Updated on Oct 3, 2011

Intersecting Planes

Suppose that two different planes X and Y intersect; that is, they have points in common. Then the two planes intersect in a unique line L . The following two statements are always true, as shown in Fig. 7-5:

  • Planes X and Y share a common line L
  • L is the only line that planes X and Y have in common

 

An Expanded Set of Rules Points, Lines, Planes, and Space Intersecting Planes

Fig. 7-5 . The intersection of two planes X and Y determines a unique line L . The planes extend infinitely in 2D.

Parallel and Skew Lines

Parallel Lines In 3d Space

By definition, two different lines L and M in three-space are parallel lines if and only if both of the following are true:

  • Lines L and M do not intersect
  • Lines L and M lie in the same plane X

If two lines are parallel and they lie in a given plane X , then X is the only plane in which the two lines lie. Thus, two parallel lines define a unique plane in Euclidean three-space.

An Expanded Set of Rules Points, Lines, Planes, and Space Half Planes

Fig. 7-4 . A half plane X , defined by two parallel lines, L and M . The half plane extends infinitely in 2D on the “M” side of L .

Skew Lines

By definition, two lines L and M in three-space are skew lines if and only if both of the following are true:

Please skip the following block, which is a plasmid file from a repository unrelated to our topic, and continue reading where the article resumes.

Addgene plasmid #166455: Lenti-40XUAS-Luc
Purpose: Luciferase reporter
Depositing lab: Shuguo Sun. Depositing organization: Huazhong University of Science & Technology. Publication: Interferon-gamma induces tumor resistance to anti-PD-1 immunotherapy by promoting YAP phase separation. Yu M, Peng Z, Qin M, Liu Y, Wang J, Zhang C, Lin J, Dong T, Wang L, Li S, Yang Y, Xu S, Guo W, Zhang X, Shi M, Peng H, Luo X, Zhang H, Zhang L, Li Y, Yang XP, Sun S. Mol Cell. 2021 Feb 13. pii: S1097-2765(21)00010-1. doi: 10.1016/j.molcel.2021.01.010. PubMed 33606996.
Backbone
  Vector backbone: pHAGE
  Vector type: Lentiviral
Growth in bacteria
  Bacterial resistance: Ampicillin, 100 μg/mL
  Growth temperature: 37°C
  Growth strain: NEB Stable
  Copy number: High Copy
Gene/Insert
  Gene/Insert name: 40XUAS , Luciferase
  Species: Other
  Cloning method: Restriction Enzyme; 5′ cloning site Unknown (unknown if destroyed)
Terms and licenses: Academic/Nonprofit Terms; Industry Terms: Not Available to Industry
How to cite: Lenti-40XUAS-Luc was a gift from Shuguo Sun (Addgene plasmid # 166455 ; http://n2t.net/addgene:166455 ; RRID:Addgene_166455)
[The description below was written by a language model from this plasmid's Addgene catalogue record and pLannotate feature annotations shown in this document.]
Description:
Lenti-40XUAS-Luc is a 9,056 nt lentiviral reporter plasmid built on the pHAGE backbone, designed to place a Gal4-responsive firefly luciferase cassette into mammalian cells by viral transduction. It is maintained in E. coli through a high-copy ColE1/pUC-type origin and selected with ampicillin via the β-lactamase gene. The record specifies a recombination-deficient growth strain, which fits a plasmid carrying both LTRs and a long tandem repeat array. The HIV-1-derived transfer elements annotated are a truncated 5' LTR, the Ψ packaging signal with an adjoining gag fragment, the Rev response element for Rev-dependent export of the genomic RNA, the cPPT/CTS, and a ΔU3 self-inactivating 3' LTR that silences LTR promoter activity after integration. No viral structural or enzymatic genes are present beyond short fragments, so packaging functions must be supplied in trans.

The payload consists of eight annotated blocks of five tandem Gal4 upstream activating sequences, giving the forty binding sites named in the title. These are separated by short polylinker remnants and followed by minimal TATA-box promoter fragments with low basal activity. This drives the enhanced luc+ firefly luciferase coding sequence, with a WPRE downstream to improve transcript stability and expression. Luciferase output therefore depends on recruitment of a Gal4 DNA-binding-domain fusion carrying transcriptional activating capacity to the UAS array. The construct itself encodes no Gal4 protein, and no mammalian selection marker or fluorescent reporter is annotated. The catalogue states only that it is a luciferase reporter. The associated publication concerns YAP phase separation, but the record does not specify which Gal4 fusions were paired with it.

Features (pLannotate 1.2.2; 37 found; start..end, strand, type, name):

• Lines L and M do not intersect
  • Lines L and M do not lie in the same plane

Imagine an infinitely long, straight, two-lane highway and an infinitely long, straight power line propped up on utility poles. Further imagine that the power line and the highway center line are both infinitely thin, and that the power line doesn’t sag between the poles. Suppose the power line passes over the highway somewhere. Then the center line of the highway and the power line define skew lines.

Points, Lines, Planes, and Space Practice Problems

PROBLEM 1

Find an example of a theoretical plane region with a finite, nonzero area but an infinite perimeter.

SOLUTION 1

Examine Fig. 7-6. Suppose the three lines PQ, RS , and TU (none of which are part of the plane region X , but are shown only for reference) are mutually parallel, and that the distances d 1 , d 2 , d 3 , . . . are such that d 2 = d 1 /2, d 3 = d 2 /2, and in general, for any positive integer n , d ( n +1) = d n /2. Also suppose that the length of line segment PV is greater than the length of line segment PT . Then plane region X has an infinite number of sides, each of which has a length greater than the length of line segment PT , so its perimeter is infinite. But the interior area of X is finite and nonzero, because it is obviously less than the interior area of quadrilateral PQSR but greater than the area of quadrilateral TUSR .

 

An Expanded Set of Rules Points, Lines, Planes, and Space Skew Lines

Fig. 7-6 . Illustration for Problem 1.

PROBLEM 2

How many planes can mutually intersect in a given line L?

SOLUTION 2

In theory, an infinite number of planes can all intersect in a common line. Think of the line as an “Euclidean hinge,” and then imagine a plane that can swing around this hinge. Each position of the “swinging plane” represents a unique plane in space.

Practice problems for these concepts can be found at:  Points, Lines, and Planes Practice Test.